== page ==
One of the largest adoption agencies in Illinois is threatening to turn away couples with civil unions, despite state law demanding they do otherwise.
Catholic Charities has more than 3,000 children in its foster care and adoption agencies, representing around 20 percent of all such services in the state, according to the Chicago Sun-Times. In recompense, the state pays the organization around $30 million a year.
But when the state's new civil unions law goes into effect on June 1, heads of those agencies are saying that they do not plan to serve gay couples in those unions.
"The Catholic Church is not going to be OK with Catholic Charities processing applications from anyone in a civil union," Trish Fox, the head of the Catholic Charities of Peoria, told Chicago Public Radio. "And all we're asking is that we can continue what we've always done, which is refer cohabitating couples, heterosexual or homosexual, to another agency."
The language of the civil unions law, though, is clear on the subject: if an agency receives state dollars, it cannot discriminate against same-sex couples -- that is, it must treat people in civil unions as it would treat married couples.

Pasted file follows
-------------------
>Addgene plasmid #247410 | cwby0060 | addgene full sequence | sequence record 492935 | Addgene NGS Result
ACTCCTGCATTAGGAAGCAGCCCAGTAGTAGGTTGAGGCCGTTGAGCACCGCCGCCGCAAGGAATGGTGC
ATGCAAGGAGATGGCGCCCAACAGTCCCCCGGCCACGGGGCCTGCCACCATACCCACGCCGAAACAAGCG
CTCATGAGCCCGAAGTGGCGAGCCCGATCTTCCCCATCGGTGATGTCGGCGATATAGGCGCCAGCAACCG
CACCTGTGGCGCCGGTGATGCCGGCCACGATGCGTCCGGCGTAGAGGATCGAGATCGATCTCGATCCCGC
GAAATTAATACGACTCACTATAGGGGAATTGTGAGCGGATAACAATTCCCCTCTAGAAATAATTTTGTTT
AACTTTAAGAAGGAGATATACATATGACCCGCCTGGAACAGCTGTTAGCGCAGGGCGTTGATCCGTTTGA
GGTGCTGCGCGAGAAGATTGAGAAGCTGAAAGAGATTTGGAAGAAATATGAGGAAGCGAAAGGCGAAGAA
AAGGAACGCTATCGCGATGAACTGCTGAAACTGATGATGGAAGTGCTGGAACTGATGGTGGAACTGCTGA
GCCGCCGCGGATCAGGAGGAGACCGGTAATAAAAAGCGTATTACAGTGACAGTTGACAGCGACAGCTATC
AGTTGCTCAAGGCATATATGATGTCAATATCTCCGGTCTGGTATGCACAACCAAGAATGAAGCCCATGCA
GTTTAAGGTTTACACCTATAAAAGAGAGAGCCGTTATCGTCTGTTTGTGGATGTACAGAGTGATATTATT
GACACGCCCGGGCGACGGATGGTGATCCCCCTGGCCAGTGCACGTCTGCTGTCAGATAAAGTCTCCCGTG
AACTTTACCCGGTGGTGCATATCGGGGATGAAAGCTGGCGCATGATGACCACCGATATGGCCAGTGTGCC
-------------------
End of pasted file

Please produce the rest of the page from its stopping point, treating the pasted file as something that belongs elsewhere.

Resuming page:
Anthony Martinez, Executive Director of The Civil Rights Agenda, said in a press release that it's as simple as that.
“If an organization receives state funding, they must serve all residents of that state equally," Martinez said. "I don’t want my tax dollars to fund discrimination in any form, and that is exactly what the Catholic Charities are asking for: the right to discriminate.”
Catholic Charities is hoping for an amendment to the civil unions bill allowing exemptions for faith-based organizations, allowing them to pass adoption applications to gay-friendly organizations without penalty.
"The amendment bill that we're looking for, that would allow us to partner with the state, it would really help us preserve those rights," said Celeste Matheson, Director of Advancement for Catholic Charities, to KWQC.
A state Senate committee recently voted down such an amendment, as HuffPost Chicago reported last month.
If the state stops funding the agency, though, Matheson worries about the fate of the 1,500 children it has currently placed in foster homes around the state. "If we are forced out it is the children that are going to be affected, it's the families that they are currently with, it's going to disrupt their lives," she said.
Who would be to blame for such a crisis, apparently, depends on who you ask.